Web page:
ZIMBABWE is likely to miss its inflation target due to currency volatility and other macro-economic factors, the Confederation of Zimbabwe Industries (CZI) has said. Zimbabwe is battling rising inflation which, according to some independent researchers, is now the highest in the world.


 The authorities blame the weakening currency on the parallel market and supply chain disruptions of critical commodities triggered by Russia’s invasion of Ukraine for the soaring prices of goods and services in the southern African nation.

The central bank sees annual inflation hovering between 50% and 70% by year-end. But experts and some captains of industry say this may not be achievable under current circumstances.

Official statistics show that Zimbabwe’s year-on-year inflation for April stood at 96.4% up from 72.7% in March mainly driven by price increases in fuel, electricity and gas.

Rising inflation and the volatility of the Zimbabwe dollar have stood out as some of the key issues confronting the economy.

The CZI in its monthly economic update said rising inflation made the country’s manufacturing sector less competitive compared to regional peers.

“Inflation changes are more magnified in Zimbabwe relative to neighbouring countries,” reads the latest inflation and currency update released this month.

“Zimbabwe did not only have the highest annual inflation rate in March 2022 compared to its Sadc counterparts, but it also has the highest increase in annual inflation between February 2022 and March 2022 . This means that while there are external factors at play, Zimbabwe has internal factors that magnify any external factors. This compromises the competitiveness of the economy and its attractiveness to investment, hence the need to devise new disinflation policies.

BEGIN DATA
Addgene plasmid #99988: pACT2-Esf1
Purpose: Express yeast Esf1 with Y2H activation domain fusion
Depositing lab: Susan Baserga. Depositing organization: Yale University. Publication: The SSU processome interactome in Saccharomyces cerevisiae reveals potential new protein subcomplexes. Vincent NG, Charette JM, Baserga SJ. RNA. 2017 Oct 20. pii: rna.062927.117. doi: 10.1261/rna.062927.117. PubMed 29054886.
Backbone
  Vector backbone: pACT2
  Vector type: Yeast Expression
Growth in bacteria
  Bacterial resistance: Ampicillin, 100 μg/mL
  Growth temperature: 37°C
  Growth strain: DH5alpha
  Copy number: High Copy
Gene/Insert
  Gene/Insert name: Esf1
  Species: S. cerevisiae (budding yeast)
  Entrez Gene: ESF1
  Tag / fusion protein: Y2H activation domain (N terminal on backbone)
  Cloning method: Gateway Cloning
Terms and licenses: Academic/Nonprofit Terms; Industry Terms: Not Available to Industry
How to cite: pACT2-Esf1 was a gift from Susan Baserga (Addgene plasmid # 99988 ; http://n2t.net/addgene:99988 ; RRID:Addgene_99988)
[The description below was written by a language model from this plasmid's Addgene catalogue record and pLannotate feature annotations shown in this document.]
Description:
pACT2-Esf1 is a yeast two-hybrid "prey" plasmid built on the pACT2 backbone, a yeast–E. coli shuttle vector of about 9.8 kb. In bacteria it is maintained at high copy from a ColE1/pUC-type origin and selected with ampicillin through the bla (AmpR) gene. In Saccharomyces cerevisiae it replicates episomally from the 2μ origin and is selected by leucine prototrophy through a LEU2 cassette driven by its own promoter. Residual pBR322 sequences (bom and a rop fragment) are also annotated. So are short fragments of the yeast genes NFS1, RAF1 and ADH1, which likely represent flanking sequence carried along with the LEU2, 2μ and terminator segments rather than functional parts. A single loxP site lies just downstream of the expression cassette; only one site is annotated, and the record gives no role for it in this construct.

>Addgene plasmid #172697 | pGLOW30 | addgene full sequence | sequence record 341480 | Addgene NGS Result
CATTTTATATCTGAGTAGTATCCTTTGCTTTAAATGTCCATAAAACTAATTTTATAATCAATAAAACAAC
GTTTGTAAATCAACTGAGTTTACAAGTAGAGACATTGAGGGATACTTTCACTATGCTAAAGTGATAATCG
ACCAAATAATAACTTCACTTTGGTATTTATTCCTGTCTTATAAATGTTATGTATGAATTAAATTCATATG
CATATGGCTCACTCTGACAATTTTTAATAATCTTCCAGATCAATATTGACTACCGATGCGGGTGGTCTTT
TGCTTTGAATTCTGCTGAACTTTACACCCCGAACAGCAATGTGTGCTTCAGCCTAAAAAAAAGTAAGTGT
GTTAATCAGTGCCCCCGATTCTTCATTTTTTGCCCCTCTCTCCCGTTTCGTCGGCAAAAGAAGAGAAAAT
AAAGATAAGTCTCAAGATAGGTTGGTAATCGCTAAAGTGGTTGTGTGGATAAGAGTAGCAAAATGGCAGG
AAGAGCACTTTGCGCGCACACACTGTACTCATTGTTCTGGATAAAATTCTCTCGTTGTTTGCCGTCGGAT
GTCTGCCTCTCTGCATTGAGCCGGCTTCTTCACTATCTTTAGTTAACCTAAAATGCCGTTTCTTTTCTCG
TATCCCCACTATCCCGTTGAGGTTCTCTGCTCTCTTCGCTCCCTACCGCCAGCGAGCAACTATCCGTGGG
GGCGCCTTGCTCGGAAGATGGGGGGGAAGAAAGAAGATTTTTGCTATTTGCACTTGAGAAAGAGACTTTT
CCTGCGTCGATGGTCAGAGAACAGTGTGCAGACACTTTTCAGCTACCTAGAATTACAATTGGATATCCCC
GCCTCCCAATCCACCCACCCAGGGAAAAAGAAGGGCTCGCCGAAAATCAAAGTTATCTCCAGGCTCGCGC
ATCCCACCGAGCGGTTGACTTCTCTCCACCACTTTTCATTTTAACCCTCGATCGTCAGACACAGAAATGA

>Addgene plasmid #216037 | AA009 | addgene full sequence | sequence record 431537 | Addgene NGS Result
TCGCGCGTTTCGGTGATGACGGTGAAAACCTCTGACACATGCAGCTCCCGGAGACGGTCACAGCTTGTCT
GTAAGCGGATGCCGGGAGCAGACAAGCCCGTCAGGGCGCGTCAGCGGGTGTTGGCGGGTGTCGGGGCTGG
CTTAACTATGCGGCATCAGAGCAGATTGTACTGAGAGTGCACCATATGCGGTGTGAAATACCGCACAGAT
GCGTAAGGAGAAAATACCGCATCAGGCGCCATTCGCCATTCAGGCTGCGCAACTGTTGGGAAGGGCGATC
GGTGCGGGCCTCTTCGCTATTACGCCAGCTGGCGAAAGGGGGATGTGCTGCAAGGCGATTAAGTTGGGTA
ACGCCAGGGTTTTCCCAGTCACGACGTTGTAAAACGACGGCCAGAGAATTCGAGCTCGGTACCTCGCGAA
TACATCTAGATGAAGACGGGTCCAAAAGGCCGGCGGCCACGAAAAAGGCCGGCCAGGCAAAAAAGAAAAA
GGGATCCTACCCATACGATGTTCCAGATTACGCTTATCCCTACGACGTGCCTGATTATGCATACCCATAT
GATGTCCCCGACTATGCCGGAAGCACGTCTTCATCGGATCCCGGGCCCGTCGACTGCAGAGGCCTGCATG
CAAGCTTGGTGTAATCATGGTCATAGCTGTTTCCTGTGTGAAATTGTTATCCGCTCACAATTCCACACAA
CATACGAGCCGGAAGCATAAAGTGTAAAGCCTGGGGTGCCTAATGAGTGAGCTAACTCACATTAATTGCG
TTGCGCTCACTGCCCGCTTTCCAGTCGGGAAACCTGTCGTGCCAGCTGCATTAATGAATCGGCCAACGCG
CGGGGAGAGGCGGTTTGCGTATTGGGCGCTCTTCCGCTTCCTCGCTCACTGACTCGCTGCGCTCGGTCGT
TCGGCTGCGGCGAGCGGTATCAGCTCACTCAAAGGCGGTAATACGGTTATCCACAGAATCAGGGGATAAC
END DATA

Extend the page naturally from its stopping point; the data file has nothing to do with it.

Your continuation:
“In the outlook, inflation will likely continue on an upward trend, mainly fueled by exchange rate premium and global price increases. The end-of-year targets for inflation are no longer attainable unless there are new measures which reverse the impact of the shocks. However, such measures would need to encompass market-oriented reforms, of the scope and scale that match the challenge at hand.”

 Experts say double-digit month-on-month inflation generally signals that the economy is in distress and urgent intervention must be carried out as this means that the erosion of real wages is rapid while interest rates have to be higher to give a positive return, which would have further implications on the cost of borrowing for productive purposes.

The increase in inflation between March and April was the most pronounced since the deceleration pattern emerged in July 2020.